Super Tuscan is a term that was created in the 1970s for a group of wines from Tuscany that contained international varietals like Cabernet Sauvignon, Merlot, Syrah, and Cabernet Franc.
To achieve the highest quality designation for the region at the time, the rules dictated that wines must include only grapes native to the area-–predominantly Sangiovese and Canaiolo--and must include some portion of white wine. Wines that did not follow these rules were given the lowest level designation of “table wine”.
As winemakers started to break the rules and use more international varietals, they got the attention of some influential people in the American wine trade who immediately fell in love with these wines. The term “super Tuscan” was created for these wines to reflect their high quality and avoid the stigma of being called “table wine."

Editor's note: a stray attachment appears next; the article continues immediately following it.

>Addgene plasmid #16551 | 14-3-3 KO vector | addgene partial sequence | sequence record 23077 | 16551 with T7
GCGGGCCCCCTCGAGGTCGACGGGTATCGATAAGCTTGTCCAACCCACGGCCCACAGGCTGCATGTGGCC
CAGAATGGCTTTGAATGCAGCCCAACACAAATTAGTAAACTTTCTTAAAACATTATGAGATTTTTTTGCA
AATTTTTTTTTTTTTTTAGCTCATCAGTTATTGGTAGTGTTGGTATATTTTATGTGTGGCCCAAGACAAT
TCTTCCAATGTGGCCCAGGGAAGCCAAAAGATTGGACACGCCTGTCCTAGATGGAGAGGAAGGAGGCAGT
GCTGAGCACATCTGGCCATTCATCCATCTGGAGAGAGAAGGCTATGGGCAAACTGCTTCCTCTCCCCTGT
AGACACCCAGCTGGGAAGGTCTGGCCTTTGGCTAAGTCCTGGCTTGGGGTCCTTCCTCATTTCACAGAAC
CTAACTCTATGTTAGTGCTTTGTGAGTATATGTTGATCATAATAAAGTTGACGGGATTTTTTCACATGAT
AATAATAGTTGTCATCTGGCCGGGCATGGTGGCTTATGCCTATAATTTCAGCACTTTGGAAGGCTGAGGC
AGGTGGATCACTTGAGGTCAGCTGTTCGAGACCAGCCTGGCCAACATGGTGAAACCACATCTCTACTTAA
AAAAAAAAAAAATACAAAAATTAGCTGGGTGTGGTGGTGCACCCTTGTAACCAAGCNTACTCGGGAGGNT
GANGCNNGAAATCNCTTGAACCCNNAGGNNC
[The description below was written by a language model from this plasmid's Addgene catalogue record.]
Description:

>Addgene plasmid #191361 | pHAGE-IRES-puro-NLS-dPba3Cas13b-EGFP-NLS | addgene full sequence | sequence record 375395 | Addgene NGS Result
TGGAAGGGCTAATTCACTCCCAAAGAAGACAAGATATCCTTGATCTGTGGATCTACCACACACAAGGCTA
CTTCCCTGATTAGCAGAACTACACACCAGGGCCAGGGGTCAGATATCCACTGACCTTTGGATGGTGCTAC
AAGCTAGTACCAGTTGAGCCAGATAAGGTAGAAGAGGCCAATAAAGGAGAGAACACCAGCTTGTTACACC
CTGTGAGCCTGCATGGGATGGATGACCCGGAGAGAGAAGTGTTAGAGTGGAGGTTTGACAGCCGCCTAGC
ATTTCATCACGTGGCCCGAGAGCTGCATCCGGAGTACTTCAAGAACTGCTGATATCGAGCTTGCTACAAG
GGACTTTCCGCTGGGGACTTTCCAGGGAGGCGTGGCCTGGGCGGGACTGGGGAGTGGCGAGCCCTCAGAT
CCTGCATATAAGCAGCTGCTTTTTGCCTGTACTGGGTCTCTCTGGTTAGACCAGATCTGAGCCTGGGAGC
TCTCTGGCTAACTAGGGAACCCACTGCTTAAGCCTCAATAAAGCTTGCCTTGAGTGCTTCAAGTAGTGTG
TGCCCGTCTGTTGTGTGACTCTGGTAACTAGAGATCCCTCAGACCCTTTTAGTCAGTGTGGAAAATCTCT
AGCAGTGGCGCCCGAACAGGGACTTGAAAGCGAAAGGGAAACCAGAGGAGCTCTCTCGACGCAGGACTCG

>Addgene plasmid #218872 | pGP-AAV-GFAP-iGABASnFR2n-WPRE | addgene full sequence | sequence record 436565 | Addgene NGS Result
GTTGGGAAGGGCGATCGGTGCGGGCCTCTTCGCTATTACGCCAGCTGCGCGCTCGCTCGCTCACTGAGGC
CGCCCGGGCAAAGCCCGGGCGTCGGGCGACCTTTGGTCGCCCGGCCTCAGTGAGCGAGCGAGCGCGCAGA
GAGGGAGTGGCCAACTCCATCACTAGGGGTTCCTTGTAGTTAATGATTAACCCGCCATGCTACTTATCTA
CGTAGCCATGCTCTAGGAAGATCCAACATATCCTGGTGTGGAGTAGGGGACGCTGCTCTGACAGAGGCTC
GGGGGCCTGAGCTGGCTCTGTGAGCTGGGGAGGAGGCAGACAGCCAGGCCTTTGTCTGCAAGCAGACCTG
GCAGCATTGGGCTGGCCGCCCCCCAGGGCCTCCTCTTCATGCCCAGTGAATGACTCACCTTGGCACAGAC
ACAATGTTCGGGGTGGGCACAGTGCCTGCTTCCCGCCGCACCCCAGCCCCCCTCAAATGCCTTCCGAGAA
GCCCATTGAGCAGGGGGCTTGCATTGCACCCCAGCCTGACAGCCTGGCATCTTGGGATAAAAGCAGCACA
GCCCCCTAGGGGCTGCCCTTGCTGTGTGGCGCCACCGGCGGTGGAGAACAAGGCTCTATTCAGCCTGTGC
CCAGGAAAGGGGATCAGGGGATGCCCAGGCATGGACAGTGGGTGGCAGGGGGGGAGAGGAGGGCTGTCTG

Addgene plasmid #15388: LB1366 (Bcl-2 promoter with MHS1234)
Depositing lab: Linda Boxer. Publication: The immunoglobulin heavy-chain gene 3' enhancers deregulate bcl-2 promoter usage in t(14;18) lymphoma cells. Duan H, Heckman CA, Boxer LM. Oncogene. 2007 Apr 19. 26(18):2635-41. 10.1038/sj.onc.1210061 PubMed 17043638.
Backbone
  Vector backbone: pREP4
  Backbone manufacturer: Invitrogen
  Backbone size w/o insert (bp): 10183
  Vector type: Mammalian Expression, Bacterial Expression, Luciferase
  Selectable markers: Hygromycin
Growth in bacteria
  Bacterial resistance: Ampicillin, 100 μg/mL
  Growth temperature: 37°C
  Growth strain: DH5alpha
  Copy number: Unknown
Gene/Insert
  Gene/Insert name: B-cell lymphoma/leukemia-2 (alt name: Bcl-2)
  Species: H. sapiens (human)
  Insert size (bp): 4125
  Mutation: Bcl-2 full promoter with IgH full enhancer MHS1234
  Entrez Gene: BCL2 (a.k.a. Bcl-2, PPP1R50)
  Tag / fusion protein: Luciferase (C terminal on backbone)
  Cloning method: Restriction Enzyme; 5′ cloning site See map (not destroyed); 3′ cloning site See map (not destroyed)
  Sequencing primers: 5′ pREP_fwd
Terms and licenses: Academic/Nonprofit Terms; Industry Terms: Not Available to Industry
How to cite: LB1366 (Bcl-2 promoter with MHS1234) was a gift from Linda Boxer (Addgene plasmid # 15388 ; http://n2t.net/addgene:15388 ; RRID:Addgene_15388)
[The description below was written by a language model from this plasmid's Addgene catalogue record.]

The most noted early examples of super Tuscan wine are Tignanello and Sassicaia, which were made from Cabernet Sauvignon and Cabernet Franc. Modern super Tuscans may contain any combination of Sangiovese and international varietals; they can contain 100% Sangiovese or none at all. The Cacciata Toscana is a blend of Sangiovese and Cabernet Sauvignon with flavors of dark cherry, blackberry, violet, chocolate, and cinnamon.
As super Tuscan wine gained international popularity, the rules were eventually changed. These wines now fall under the designation of Indicazione Geografica Tipica (Typical Geographical Indication) or IGT, which is a higher designation than “table wine." Additionally, the coastal town of Bolgheri, which was the birthplace of Sassicaia, is now an approved DOC area. The Castello di Bolgheri Varvara is a blend of Cabernet Sauvignon, Merlot, Syrah and Petit Verdot with black currant, tobacco, leather, cedar and baking spice flavors.